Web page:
The breeding season within our Bearded Vulture Captive Breeding Network (EEP) kicked off in October 2019 when Bearded Vultures started displaying breeding behaviours. Fast forward to seven months later, and the hatching period is now officially over. This was a very intense period for human keepers taking care of the birds and breeding the species in captivity. How many captive Bearded Vultures hatched this season?
Overview of the 2019/20 Bearded Vulture Breeding Season
In October, breeding pairs began playing with nesting materials such as sticks and wool, building their nest, engaging in mutual preening and exhibiting aggression towards neighbouring pairs, therefore signalling the start of the breeding season. Nest building for Bearded Vultures usually begins around three months before egg-laying, with copulations occurring anywhere between 50 and 90 days. This time, the first egg was laid on 2 December 2019, which is considered quite early for the species. Following the egg-laying, pairs incubate their clutch for around 54 days. On 30 January, the first chick hatched at Guadalentín, which breeds the most Bearded Vultures every year and specialises in double adoptions and naturally raising chicks coming from other facilities.
Adoption by other facilities is particularly important as some establishments cannot naturally rear newly hatched chicks, which can lead to human imprinting. Therefore, the possibility of adoption by Bearded Vultures enables chicks to develop their natural instincts, and so be able to be released to the wild and breed with their conspecifics when they reach sexual maturity. However, this year due to the COVID-19 pandemic and the travel restriction, it was not possible to carry out all the necessary transfers between facilities. So, the Vulture Conservation Foundation (VCF) developed emergency plans and protocols, where facilities could adopt specific measures to rear chicks in a way to avoid human imprinting.
The 2019/20 breeding season was yet another good season, especially considering the additional challenges we faced this year. In brief, 41 laying pairs produced 71 eggs from which a minimum of 52 eggs were fertile. In total, 38 chicks hatched and 25 survived.
Interesting patterns this season
This breeding season was another one with some new patterns and interesting occurrences. In general, a high number of pairs laid clutches quite late compared to the average time they usually lay—some pairs laid at the end of February, and the latest one in mid-March. The pair BG594 and BG006 laid a clutch on 18th March at Richard Faust Bearded Vulture Specialised Captive Breeding Centre in Austria, the headquarters of the Bearded Vulture EEP programme and where all started, which is also the largest centre of its kind in Europe, housing 35 Bearded Vultures. The male, BG594, was not able to mate adequately before he met BG006. We tried to pair him with two young females but he always mated on the perch. Finally, on 4 September 2019, we tried to pair bond it with BG006 and it was a success — he learned to copulate adequately from the first time! This female is quite older than him as she hatched in 1978 at Alpenzoo Innsbruck, which was the same year when the International Captive Breeding Programme officially started. In the end, their egg didn’t hatch. It was expected to hatch at the centre on 11 May as it was fertile but was it aborted during the first incubation period.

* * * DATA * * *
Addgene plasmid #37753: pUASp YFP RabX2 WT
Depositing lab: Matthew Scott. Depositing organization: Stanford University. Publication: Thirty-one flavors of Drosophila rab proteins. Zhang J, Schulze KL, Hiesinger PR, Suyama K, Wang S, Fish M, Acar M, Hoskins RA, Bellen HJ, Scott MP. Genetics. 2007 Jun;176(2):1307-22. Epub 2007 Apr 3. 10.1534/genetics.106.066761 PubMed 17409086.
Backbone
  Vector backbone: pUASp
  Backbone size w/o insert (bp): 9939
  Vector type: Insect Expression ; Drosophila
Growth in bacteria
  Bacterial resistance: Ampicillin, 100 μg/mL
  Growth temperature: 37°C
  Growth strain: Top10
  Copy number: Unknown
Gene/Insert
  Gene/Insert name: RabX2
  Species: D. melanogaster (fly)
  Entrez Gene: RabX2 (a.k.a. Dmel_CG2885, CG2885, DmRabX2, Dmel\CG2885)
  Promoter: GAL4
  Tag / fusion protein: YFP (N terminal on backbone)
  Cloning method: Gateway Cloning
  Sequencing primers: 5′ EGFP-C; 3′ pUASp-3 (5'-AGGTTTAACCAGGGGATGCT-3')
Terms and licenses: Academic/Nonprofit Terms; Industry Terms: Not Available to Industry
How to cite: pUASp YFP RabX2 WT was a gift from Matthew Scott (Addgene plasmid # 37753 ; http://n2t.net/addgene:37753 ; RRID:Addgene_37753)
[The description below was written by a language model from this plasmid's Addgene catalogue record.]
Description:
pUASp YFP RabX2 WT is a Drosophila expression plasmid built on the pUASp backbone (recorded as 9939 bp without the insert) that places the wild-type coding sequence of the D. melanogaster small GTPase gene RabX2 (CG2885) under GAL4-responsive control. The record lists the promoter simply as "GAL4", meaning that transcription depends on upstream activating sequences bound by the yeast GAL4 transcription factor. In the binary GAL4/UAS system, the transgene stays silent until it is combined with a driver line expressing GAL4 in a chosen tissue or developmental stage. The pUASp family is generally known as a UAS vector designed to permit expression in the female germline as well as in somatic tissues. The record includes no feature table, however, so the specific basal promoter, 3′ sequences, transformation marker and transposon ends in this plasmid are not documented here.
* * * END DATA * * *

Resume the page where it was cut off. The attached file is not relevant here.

The Bearded Vulture release season already started
In 2019, we released 22 young captive-bred Bearded Vultures into the wild in six different locations across Spain and France, which was a record number of released birds. This year, we are foreseeing the release of 21 birds across six regions in Spain, France and the Alps, which will be transferred by planes or carriers. Two Bearded Vulture siblings that hatched at the Bearded Vulture Captive Breeding Centre of Guadalentín kicked off the 2020 release season in Andalusia on Saturday 9 May. More releases will take place in May, June and July.